Oh Yes. Three things that we do a lot at Idea Couture are 1/ Innovation 2/ Ethnography 3/Rapid Prototyping and each of them are closely related. 2 and 3 are common in the product design world but remains rare to business strategy and innovation process. Business strategy planners always struggle in developing new business concepts even though tons of quantitative data were being reviewed and at certain point they want to see to touch and fees those possibilities. organizations only get tangible about new business concepts after they’ve done planning, have a business case and already decided to go ahead with it. The problem for senior executives who make important resource decisions is they have a hard time getting a visceral sense of the concepts they are responsible for writing those big checks.
This is like when rapid experience prototyping comes into plan, being applied at an earlier stage to
support important decisions and to de-risks the projects. Design prototyping is often used in the design development process for the purpose of bringing the prototyped entity to market. The use of prototypes, however, has been moving upstream from design development to solving big strategic problem is new. I find that this is very effective although never taught in B=schools. I've been to a few of those and I have not seen a prof that can draw. Doesn't matter the quality of the drawings, this is about applying visualization at an earlier stage to support different decisions.
Upstream prototyping is useful before the decision to pursue a new business concept in uncharted territory has been made. It is used to show executives what no one is yet doing, but could do; and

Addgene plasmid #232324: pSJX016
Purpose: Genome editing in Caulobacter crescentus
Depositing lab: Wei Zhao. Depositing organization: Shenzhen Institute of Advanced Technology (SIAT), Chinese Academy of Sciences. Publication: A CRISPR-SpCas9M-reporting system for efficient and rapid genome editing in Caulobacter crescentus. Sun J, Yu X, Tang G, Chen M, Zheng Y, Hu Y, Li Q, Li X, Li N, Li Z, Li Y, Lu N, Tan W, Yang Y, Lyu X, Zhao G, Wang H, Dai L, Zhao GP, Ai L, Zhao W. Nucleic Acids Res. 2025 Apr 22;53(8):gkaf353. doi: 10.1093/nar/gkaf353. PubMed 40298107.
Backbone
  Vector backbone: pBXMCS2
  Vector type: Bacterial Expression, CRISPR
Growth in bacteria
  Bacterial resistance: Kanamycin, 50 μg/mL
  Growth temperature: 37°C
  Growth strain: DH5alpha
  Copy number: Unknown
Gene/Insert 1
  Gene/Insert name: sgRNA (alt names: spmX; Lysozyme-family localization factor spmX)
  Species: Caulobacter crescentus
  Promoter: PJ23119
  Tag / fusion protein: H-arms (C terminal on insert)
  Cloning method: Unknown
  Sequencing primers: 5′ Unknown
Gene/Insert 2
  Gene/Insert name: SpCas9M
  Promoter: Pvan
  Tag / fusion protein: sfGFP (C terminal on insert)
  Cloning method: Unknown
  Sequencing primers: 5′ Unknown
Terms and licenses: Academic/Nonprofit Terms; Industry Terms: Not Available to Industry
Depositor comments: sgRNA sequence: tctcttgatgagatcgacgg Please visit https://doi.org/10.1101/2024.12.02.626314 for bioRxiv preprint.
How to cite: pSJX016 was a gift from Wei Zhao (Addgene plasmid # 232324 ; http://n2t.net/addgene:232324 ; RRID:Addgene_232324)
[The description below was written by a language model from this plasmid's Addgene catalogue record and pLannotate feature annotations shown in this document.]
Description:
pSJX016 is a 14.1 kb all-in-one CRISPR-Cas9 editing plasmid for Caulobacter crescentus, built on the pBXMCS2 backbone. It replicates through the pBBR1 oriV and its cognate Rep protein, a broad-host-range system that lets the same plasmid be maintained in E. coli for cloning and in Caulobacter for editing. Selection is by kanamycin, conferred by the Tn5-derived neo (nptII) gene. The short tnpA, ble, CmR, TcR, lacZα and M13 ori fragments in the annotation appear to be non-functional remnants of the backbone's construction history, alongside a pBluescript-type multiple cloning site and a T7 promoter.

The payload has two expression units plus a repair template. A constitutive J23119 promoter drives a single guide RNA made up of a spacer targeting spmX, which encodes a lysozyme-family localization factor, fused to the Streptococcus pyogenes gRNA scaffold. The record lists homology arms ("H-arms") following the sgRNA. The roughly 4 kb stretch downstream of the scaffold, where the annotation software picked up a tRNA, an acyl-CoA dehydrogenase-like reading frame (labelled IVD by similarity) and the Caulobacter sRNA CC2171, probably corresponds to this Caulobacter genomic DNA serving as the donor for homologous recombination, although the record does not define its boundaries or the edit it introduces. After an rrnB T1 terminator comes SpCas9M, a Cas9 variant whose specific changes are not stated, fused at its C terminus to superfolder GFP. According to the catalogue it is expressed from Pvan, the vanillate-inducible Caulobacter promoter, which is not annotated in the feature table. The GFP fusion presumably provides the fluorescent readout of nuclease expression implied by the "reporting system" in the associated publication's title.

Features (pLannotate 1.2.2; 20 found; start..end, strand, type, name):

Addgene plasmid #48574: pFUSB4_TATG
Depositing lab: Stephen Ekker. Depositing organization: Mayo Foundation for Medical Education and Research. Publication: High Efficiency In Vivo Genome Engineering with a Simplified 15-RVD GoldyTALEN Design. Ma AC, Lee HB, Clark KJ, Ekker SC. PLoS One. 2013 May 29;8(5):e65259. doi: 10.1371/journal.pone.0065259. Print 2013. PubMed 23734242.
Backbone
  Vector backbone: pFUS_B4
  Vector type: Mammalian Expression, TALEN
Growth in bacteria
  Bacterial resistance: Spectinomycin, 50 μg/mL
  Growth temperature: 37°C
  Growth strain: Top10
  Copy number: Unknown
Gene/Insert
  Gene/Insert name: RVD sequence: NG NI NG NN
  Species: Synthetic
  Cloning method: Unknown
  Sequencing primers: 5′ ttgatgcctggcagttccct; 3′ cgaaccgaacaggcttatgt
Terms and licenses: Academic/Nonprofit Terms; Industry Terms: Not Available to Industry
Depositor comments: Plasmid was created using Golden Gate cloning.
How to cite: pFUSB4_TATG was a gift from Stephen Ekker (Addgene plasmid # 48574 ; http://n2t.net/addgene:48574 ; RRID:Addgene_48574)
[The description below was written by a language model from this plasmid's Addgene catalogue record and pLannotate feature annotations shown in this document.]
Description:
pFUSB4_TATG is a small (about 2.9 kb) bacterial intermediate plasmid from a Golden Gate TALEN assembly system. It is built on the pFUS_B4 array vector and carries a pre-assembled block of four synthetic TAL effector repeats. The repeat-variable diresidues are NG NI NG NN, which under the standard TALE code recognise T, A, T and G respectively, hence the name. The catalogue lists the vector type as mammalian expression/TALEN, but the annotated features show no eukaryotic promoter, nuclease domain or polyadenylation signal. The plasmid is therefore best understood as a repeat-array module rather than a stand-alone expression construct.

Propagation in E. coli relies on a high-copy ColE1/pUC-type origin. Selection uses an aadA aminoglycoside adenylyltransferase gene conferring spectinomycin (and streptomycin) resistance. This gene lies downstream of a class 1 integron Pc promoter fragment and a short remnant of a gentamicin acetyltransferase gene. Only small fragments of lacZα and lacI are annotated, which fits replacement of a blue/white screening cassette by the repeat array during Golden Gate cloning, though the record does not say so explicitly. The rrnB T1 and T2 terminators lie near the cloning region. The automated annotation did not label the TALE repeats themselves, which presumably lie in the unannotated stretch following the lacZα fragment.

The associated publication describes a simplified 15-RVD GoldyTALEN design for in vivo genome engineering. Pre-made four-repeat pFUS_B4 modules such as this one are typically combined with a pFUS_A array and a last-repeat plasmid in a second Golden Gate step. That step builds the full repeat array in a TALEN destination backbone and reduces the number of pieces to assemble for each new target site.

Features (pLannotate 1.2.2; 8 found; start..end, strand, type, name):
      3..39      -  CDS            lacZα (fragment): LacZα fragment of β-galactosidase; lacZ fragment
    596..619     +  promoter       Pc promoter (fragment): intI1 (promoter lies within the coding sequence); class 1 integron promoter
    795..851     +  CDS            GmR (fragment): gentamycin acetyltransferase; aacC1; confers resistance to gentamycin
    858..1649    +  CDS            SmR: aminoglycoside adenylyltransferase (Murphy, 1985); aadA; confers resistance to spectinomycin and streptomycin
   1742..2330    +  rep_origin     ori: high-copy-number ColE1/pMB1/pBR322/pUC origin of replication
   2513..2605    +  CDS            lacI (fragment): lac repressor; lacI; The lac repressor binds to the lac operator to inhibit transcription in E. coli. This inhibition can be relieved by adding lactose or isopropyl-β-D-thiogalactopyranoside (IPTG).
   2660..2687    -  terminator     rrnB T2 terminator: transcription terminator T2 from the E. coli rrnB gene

what are the new possibilities and unanticipated surprises. It is about crating tangible futures of your business, isn't that called "strategy"?
There's a business week story about how visual interpretation of strategy can be extremely useful. In the fall of 2006, a group of senior European executives at Microsoft entered a meeting expecting to see a PowerPoint presentation. Instead, Steve Clayton—then the chief technology officer for Microsoft's U.K. Partner Group—showed them a hand-drawn image of an impish blue creature bearing gnarled fangs and sporting the provocative caption "Microsoft: Change the world or go home." After a few initial gasps, recalls Clayton, the attendees engaged in a lively discussion around the current direction of the company and the brand. "People liked the way it changed the angle of conversation," Clayton says.
Visual Thinking Solve Problems - In a corporate landscape awash with slick computer presentations, charts, graphs, and logos, some managers still utilize an age-old tool for business problem solving: the hand-drawn doodle. Whether sketched on a legal pad or drawn on a whiteboard, a doodle has the power to humanize the abstract and simplify the complex. It's a way to add humor into a dry topic. And, when doodles are used in meetings with colleagues and clients, it's a way to pull people into the process of solving a problem. "The reaction that you get from an audience is like magic.